Grace Dent on TV: Big School, Channel 4
Today's lesson - how to produce a pleasurable comedy that passes the perils-of-primetime test
Conjuring up an amusing sitcom on Final Draft software in one's dusty back bedroom and thrusting it on to primetime British TV with the funny stuff intact really is, for many, many reasons, rather head-bangingly difficult. I'm always impressed – as with BBC1's new comedy Big School – when it happens. Primetime BBC1 comedy these days requires a distinct broadness of brush. It whimpers softly in its bed for another My Family, or a Wright Way that viewers don't attack with sticks.
It yearns for obvious ideas not puzzling ones, it tolerates dark-humoured shades, never unsettling tangents, it needs a cast heaving with faces approved by BBC1 people (let's use David Walliams!) pivoting around a subject matter everyone in Britain, including stupid people, actually, especially stupid people, can relate to.
Absolutely Fabulous would never get made in 2013. It was a script about two alcoholic drug-users with a loose job-spec, who lounge about a multi-million-pound town house name-checking obscure fashion brand names, making in-jokes about Eighties pop culture icons such as Shahpari Khashoggi and Marisa Berenson. In 2013, Ab Fab's pilot script wouldn't get picked up by Comedy Central for a 10-minute taster video sponsored by Tampax Pearl.
Big School, co-written by the very talented Dawson Bros – siblings Andrew and Steve and their friend Tim Inman – negotiates the perils of primetime and still remain rather great. I'd implore you to delve around YouTube and watch the Dawson boys' one-off sketch show Dawson Bros Funtime starring an excellent cast of young British comedy talent Cariad Lloyd, Chris Kendall, Jenny Bede and Mike Wozniak. Funtime should rightfully have been given its own series, but wasn't. Meanwhile, inexplicably, Badults, the wacky, madcap comedy about three men who simply can't act grown up – they're bad at being adults – they're "badults!" is currently on a six-show run on BBC3.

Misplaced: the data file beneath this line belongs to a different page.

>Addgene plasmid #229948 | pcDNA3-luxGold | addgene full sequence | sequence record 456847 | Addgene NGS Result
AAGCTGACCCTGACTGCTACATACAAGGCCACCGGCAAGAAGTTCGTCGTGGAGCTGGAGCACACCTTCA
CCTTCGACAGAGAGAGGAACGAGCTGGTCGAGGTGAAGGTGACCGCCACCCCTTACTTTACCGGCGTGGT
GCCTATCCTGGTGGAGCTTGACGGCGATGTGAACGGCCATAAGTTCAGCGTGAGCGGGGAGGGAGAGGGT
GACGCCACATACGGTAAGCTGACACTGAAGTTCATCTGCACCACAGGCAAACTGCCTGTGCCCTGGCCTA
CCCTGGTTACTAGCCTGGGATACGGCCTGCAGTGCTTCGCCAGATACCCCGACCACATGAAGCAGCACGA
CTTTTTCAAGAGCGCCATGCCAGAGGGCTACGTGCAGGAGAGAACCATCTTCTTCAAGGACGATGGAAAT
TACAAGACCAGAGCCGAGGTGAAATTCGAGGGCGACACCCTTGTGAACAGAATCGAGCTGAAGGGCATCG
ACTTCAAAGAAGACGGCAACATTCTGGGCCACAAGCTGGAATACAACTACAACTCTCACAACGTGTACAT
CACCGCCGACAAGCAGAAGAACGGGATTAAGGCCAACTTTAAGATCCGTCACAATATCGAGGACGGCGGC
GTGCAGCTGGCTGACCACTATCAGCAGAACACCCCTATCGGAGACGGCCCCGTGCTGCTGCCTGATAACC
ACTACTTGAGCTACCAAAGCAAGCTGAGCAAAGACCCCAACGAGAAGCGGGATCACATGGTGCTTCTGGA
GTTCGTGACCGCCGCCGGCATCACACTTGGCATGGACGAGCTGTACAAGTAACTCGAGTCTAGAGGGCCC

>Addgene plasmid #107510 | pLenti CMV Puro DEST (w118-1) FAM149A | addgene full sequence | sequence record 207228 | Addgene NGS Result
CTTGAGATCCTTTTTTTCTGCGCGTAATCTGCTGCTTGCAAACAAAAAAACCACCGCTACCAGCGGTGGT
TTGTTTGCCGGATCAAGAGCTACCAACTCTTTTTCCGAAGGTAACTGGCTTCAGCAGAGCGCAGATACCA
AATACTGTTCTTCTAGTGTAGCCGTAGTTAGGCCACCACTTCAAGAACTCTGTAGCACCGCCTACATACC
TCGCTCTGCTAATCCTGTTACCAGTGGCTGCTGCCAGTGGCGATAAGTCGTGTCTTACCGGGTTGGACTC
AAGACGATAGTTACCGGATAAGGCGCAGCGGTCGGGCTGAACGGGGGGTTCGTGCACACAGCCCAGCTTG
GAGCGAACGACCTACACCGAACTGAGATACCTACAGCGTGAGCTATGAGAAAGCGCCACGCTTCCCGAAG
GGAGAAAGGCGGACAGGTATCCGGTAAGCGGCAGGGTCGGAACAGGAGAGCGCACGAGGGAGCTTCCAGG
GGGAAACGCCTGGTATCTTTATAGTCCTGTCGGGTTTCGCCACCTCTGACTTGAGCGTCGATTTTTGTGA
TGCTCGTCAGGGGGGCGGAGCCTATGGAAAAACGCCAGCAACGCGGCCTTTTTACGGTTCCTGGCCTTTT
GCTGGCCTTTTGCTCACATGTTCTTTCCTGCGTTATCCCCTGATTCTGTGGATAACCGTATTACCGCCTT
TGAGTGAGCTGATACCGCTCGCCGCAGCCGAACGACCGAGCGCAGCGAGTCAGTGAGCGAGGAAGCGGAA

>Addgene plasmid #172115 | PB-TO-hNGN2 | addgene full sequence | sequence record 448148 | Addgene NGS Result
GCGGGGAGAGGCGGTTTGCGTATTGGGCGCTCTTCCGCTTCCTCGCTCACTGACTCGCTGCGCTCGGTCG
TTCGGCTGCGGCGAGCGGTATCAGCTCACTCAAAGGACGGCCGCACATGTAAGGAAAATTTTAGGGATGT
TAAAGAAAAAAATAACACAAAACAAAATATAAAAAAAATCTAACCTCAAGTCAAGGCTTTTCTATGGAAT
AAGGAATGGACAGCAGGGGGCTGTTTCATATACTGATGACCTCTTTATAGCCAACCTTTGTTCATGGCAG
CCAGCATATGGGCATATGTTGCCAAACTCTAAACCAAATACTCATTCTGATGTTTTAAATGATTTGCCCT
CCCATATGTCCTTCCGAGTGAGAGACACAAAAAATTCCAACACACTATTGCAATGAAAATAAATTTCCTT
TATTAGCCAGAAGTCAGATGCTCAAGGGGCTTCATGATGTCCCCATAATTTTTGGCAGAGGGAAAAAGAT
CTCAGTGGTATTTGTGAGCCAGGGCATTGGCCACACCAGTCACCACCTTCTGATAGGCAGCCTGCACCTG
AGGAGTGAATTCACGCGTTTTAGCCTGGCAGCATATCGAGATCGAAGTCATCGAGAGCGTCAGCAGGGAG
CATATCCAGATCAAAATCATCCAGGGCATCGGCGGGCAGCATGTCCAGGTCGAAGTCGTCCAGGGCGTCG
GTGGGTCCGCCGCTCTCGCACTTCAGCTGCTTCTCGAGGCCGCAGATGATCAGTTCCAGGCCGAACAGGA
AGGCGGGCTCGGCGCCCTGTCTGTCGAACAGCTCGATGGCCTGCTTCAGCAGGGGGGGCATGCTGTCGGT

I loved the Dawson Bros' work with That Mitchell & Webb Look and with Peter Serafinowicz, and therefore watched their punt at primetime with interest. I firmly believe Big School pays off. The show revolves around a failing comprehensive school where the teachers are more directionless than the pupils. I love Catherine Tate as endearingly conceited French teacher Miss Postern, a woman who has never actually set foot in France, but hopes to just "go mad" and one day buy a ticket to Paris. I'm also taken with Daniel Rigby as Mr Martin, the thirtysomething music teacher with the sullen, wholly unrealistically determination that this job is just a stepping stone to joining the Kaiser Chiefs.
Big School also stars Steve Speirs – who one might remember from Extras as the dour, clingy Welsh man who pleaded with Ricky Gervais to come over and watch Vera Drake – playing Mr Barber, a poor sap suffering from en masse racism due to his Welshness and a name with unfortunate connotations of sheep. Big School's headmistress is Frances de la Tour delivering a brilliant, pithy, nihilistic dragon, hiding in a dimly lit office, vetoing everything from non-uniform days ("NO, the girls all come dressed as sluts") to school discos, which she claims always herald a rise in teenage pregnancy.
Scenes featuring De la Tour versus Catherine Tate are quite lovely. Add in Joanna Scanlan from The Thick of It and Getting On as Mrs Klebb, the butch drama teacher with the depressing home life, plus the formidable Julie T Wallace as sex-starved science assistant Pat, and this is a good way to spend 30 minutes. Pat's idea of light flirting with David Walliams' character Mr Church is to remove her 44E beige support bra and wait in the science cupboard among the conical flasks and Bunsen burners for the magic to happen. I'm not sure about Philip Glenister as Mr Gunn the loser sports teacher – his lines are funny, but he isn't.
For primetime Friday, this is comforting, funny stuff. Other critics disagree with me, but it's worth any writers or commissioners remembering when spotting an over-the-top negative review that TV critics, myself included, are quite ridiculous people who would benefit from a lot more fresh air, as well as a long think about a plan B career as our job is increasingly irrelevant. We are people who possibly watched your beloved, sweated-over comedy at 10am on a wet Tuesday just after breakfast, on a 10x10cm screen on an internet preview site, on a harsh deadline to file 600 words, with no milk in the fridge for a cup of tea, and the neighbour doing loud DIY next door.
With all these factors combined, we watched the first four minutes after the titles, failed to expire laughing and deemed it "a crap show". Only the hardest noses and most non-stick Teflon backs survive in the primetime comedy writing game. I hope the Dawson Bros muster up this strength because whether it's their prime time or their ruder, dafter, younger BBC3 work, they genuinely brighten my world.
Poor Toby on Great British Bake-Off. Struggling on with a Victoria sponge with bloody, bandaged hands and then finally given the chop. "I'm going to give up baking and become some sort of anti-baking monk!" he announced.